By SEMA Washington, D.C., Staff
After months of negotiation, the U.S. House of Representatives passed the “Infrastructure Investment and Jobs Act (IIJA)” in a bipartisan vote. Having already passed the Senate, the IIJA now heads to President Joe Biden to be signed into law. The IIJA represents a historic investment in infrastructure after similar efforts have failed in previous years. The law will help address deteriorating roads, bridges, tunnels and ports that have been neglected across the country and have contributed to supply-chain bottlenecks in recent months.
The IIJA includes the text of the surface transportation reauthorization bill, providing $550 billion in new funding over five years for all modes of transportation, water, power and energy, public lands, and broadband. Below is a brief overview of the key provisions:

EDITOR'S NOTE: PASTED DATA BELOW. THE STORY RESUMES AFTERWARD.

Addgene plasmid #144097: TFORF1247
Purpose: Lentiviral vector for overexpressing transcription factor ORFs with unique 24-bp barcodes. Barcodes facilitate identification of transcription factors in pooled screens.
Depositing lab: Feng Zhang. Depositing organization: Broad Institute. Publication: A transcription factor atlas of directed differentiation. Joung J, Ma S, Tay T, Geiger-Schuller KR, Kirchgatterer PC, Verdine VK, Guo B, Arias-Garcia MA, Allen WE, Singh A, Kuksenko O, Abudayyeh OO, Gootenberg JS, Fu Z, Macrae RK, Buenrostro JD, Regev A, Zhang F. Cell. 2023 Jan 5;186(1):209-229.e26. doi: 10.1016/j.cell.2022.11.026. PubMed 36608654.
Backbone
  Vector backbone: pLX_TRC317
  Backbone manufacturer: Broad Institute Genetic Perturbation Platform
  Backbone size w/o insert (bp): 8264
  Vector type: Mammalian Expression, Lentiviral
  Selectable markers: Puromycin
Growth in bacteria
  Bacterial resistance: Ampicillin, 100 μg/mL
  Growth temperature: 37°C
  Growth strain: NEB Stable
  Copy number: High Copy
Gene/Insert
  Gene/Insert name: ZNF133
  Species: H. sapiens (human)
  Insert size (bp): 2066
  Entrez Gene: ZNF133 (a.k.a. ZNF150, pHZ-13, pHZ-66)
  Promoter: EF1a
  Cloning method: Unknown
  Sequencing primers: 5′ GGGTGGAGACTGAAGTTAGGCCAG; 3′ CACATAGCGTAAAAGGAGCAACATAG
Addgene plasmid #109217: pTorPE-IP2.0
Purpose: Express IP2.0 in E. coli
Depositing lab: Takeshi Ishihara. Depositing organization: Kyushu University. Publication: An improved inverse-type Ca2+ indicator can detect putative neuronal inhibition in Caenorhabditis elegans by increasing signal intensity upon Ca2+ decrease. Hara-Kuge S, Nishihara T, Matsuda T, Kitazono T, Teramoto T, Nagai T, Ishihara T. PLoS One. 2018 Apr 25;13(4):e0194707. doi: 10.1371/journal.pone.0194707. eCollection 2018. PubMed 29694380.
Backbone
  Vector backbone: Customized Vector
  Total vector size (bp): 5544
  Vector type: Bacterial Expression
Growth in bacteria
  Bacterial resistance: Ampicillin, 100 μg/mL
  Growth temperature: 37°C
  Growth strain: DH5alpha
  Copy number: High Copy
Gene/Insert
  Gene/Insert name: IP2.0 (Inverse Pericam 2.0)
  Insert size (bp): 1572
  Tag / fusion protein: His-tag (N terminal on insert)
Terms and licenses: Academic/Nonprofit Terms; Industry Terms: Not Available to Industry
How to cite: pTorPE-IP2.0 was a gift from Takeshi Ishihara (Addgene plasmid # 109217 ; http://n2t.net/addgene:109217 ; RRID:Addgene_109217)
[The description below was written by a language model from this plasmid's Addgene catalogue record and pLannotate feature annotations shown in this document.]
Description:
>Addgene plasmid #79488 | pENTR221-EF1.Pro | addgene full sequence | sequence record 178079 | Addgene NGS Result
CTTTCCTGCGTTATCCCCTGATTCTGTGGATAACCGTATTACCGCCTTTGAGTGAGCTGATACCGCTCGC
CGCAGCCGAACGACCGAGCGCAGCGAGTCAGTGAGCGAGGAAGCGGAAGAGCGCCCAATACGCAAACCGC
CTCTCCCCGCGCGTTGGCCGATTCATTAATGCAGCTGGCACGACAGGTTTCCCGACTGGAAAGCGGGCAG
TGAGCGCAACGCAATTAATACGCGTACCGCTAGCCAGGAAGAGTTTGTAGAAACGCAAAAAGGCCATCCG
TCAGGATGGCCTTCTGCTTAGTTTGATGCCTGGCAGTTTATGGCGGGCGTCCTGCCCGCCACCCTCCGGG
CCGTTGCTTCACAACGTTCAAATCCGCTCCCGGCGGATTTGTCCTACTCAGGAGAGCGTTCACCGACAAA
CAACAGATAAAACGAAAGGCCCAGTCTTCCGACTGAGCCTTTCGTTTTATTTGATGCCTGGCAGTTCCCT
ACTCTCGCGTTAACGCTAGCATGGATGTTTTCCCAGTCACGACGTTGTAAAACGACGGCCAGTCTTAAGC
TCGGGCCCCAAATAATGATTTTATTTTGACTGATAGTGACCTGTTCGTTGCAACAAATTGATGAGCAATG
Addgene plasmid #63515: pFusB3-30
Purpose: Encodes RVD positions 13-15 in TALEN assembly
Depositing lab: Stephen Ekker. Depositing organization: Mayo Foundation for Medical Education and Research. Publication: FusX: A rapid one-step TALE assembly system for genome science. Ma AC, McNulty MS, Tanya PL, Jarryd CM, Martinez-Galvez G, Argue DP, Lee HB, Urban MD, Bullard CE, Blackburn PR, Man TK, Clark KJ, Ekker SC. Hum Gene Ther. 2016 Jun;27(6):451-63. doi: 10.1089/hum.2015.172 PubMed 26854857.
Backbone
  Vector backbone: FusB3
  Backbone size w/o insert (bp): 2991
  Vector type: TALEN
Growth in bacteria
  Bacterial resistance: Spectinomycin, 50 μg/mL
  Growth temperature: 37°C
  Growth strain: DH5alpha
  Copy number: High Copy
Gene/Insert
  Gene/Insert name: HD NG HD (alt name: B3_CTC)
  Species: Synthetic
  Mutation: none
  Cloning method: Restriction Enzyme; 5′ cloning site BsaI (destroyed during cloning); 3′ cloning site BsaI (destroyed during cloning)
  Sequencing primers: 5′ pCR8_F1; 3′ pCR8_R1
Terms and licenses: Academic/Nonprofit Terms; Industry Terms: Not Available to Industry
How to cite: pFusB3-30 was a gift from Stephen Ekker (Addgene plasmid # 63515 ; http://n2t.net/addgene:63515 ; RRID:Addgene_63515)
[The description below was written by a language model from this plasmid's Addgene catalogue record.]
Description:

- $110 billion to repair highways, bridges, and roads.
- $39 billion to expand and modernize public transit systems.
- $7.5 billion for electric-vehicle charging infrastructure.
- $65 billion to update and expand the power grid.
- $66 billion to improve passenger and freight rail service.
- $15.6 billion for the Highway Safety Improvement Program.
- $42 billion in new spending for ports and airports.
- $47 billion in infrastructure upgrades to address climate change and cyberattacks.
- $65 billion for broadband infrastructure and development.
The bill also directs the National Highway Traffic Safety Administration (NHTSA) to issue several rules to promote vehicle safety for new vehicles. These include mandating that all new vehicles have monitoring systems to detect drunk drivers as early as 2026, rear-seat reminders to alert parents if a child is left in the back seat as early as 2025, and automatic emergency braking and lane-departure warnings, although no date was set for this rule. Most automakers joined a voluntary agreement under the Obama administration to install automatic emergency braking equipment on a majority of their models by September of 2022.